Night and Morning
Little Leonore pressed her face against the window of the railway carriage and tried hard to see out. But it was no use. It all looked so dark and black, all the darker and blacker for the glimmer of the rain-drops trickling down thickly outside, and reflecting the feeble light of the lamp in the roof of the compartment.
Leonore sighed deeply. She was very tired, more tired than she knew, for she did not feel sleepy, or as if she would give anything to be undressed and go to bed. On the contrary, she wished with all her heart that it was daylight, and that it would leave off raining, and that she could get out of the stuffy old railway train, and go for a good run. It had been raining for so long, and they had been such a lot of hours shut in and bum-bumming along in this dreary way—it even seemed to her now and then as if she had always been sitting in her corner like this, and that it had always been night and always raining outside.
‘I don’t believe I’m going to be happy at all at Alten,’ she said to herself. ‘I’m sure it’s going to be horrid. It’s always the way if people tell you anything’s going to be lovely and nice, it’s sure to be dull, and—just horrid.’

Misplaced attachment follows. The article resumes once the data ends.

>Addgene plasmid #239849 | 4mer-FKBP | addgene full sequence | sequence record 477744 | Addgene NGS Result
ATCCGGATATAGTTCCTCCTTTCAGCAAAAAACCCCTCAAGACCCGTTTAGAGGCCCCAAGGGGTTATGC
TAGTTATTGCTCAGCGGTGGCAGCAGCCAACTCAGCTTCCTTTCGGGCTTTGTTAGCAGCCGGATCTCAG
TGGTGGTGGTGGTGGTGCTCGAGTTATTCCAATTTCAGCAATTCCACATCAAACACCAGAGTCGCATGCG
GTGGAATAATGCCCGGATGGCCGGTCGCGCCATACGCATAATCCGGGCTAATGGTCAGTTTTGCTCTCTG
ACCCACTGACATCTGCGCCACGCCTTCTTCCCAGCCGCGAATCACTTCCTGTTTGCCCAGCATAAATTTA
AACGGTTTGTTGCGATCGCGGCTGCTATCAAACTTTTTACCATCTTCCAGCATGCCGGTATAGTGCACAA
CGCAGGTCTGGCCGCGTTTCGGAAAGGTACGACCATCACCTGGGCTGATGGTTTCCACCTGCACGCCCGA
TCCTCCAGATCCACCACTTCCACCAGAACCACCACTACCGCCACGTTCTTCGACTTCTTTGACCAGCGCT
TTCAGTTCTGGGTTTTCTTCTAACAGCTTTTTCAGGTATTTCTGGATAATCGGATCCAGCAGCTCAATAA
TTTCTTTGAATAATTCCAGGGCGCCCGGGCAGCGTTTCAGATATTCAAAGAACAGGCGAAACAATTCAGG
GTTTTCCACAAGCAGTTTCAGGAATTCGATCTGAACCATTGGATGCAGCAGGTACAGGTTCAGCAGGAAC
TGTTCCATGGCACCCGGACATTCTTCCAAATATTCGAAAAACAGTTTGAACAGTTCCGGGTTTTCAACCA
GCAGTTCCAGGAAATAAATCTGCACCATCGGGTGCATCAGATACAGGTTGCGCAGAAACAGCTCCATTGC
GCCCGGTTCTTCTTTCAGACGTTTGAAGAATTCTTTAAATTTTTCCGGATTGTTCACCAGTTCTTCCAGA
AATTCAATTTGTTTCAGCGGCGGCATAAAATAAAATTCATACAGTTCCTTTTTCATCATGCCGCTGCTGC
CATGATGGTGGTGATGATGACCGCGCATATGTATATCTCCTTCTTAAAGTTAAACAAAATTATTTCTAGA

She glanced at the other end of the railway carriage where a lady, comfortably muffled up in the corner, was sleeping peacefully. She was not an old lady, but she was not young. To Leonore she seemed past counting her age, for she never appeared to get older, and during the six or seven years she had been the little girl’s governess she had not changed at all.
‘I wish I could go to sleep like Fraulein,’ was the next thought that came into her busy brain. ‘When she wakes she’ll think I have been asleep, for she did tuck me up nicely. And I’m feeling as cross as cross.’
Then her eyes fell on the little cushion and the railway rug that she had thrown on to the floor—should she try to settle herself again and perhaps manage to go to sleep? It would be so nice to wake up and find they had got there, and surely it could not be very much farther. Fraulein had said ten o’clock, had she not?
Leonore remembered sitting up one night till ten o’clock—more than a year ago—when her father was expected to arrive, and Fraulein was sure he would like to find her awake to welcome him. It hadn’t seemed half so late that night as it did now—would ten o’clock never come?